History chooses whom to remember and whom to forget. And such was the case of African American women who worked for NASA in its early days as “human computers,” mathematicians, scientists and engineers.
One of these highly intelligent and strongly motivated women was Katherine Johnson who died this week at the age of 101. I watched an NBC news clip in which she said she had always been fascinated with numbers, even as a child: “I counted everything! I counted plates when I washed dishes. I counted steps from home to church.”
Johnson, along with her black women colleagues at NASA, was largely forgotten by history until Margaret Lee Shetterly wrote her 2016 book HIDDEN FIGURES. Subsequently the film HIDDEN FIGURES, based on the book, was released and later was nominated for a Best Picture Oscar.
Before non-human computers, with her mathematical genius, Johnson calculated equations by hand of rocket trajectories, orbits, and landings. She made the necessary calculations for astronaut Alan Shepard to travel into space in 1961. The Russians had already put a man into space, but Shepard was the first American.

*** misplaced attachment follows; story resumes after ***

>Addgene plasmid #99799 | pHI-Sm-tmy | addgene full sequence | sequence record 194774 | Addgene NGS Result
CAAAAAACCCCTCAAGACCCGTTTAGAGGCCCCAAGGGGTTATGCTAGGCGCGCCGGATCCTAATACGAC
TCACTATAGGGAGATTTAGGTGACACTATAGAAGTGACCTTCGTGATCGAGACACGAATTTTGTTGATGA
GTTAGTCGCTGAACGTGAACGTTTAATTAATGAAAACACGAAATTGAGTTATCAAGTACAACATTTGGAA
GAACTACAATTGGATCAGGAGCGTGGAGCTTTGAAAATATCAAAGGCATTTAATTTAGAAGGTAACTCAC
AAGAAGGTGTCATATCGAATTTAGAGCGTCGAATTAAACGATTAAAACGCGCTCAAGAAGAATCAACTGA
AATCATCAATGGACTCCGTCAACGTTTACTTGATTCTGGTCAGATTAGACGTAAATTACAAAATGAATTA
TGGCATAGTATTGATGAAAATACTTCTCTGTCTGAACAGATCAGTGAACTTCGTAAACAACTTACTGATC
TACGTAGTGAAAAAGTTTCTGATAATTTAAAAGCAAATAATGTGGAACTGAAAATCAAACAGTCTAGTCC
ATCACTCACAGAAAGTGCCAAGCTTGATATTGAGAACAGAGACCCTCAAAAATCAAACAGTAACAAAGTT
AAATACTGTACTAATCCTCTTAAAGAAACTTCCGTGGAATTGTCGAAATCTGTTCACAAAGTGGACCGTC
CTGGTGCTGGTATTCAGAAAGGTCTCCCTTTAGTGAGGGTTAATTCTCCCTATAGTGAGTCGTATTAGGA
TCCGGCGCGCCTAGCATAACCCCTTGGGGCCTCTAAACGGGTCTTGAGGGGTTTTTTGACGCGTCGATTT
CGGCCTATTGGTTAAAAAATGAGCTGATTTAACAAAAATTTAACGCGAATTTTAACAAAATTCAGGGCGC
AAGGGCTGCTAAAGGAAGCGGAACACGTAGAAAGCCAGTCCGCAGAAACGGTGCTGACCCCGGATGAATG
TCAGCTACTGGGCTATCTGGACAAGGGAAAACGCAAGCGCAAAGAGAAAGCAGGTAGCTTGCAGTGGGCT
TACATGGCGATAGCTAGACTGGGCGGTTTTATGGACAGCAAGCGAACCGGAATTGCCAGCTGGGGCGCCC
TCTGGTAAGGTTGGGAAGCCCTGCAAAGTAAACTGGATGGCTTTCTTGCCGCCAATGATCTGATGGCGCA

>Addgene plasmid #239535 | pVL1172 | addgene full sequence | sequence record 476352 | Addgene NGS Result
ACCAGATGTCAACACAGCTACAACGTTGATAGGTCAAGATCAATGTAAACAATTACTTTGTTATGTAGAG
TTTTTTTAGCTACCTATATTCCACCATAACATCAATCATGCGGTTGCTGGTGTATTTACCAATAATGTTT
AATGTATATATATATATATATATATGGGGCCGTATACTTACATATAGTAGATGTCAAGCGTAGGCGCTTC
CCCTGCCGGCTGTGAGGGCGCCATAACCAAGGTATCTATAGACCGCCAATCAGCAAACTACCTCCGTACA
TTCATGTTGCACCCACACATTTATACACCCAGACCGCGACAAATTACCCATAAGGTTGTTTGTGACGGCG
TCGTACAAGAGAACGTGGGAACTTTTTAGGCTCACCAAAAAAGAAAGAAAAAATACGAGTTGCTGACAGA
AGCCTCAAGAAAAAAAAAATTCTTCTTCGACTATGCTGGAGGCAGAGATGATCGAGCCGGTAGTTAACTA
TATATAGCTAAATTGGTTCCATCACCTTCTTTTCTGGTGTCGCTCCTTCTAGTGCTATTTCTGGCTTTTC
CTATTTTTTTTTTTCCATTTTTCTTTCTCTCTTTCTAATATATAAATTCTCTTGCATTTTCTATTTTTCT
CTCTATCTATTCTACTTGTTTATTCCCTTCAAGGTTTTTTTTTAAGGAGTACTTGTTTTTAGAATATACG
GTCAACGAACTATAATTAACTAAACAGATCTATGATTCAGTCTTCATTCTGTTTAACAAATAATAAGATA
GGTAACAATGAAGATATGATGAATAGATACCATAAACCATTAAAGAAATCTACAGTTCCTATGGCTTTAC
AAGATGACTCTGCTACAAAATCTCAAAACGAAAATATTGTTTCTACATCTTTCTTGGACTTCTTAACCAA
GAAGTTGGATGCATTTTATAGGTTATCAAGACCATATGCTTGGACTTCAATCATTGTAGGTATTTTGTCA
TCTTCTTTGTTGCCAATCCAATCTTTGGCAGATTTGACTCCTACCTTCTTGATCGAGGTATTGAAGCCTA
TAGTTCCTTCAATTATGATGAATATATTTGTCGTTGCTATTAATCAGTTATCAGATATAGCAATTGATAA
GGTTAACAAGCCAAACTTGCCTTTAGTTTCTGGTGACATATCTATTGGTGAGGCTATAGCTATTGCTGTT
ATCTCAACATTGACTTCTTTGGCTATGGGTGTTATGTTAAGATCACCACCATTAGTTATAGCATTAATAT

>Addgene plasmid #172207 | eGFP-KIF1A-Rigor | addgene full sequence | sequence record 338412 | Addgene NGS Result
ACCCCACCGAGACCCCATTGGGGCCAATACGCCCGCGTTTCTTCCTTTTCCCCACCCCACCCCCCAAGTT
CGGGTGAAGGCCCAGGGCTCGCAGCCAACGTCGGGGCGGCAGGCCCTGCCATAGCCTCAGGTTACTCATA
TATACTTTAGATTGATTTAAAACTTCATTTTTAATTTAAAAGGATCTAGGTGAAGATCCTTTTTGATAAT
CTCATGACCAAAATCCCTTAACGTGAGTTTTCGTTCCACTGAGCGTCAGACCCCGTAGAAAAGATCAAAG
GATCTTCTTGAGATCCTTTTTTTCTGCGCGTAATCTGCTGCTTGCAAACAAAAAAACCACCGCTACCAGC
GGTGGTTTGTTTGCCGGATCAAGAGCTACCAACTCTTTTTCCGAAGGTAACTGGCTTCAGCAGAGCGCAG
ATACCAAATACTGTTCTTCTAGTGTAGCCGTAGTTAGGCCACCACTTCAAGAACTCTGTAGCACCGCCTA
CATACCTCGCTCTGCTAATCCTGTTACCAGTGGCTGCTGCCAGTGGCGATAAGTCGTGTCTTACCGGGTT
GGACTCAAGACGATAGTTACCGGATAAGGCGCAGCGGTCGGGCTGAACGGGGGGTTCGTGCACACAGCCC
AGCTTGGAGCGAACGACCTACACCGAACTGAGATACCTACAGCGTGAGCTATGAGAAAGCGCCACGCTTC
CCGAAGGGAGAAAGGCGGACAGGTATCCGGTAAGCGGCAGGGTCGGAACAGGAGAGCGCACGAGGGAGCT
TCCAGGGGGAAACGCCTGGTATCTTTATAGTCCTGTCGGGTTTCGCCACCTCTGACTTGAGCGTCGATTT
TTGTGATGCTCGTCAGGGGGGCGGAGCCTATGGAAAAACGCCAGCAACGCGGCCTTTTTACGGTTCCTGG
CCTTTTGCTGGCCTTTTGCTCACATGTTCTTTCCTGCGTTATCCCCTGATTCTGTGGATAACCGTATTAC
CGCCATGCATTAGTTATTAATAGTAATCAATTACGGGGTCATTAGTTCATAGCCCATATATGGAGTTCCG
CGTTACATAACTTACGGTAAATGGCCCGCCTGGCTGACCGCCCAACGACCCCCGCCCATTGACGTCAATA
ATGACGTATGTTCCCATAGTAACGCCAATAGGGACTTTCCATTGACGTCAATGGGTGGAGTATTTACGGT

Of the many space missions for which Johnson computed and/or verified calculations, Johnson has said she was most proud of her work toward the Apollo missions. Among those was the Apollo 11 Mission in 1969 with Neil Armstrong and Buzz Aldrin’s landing on the moon while the command module manned by Michael Collins remained in lunar orbit. And thanks to her numbers’ savvy, they all had a safe journey back to earth.
Katherine Johnson got the numbers right and did not let race or gender discrimination hinder her accomplishments even though it took many years for her to get the recognition she deserves. President Obama acknowledged her contributions by presenting Johnson with the Medal of Freedom in 2015. I think we all might want to say, “Thank you, Katherine Johnson.”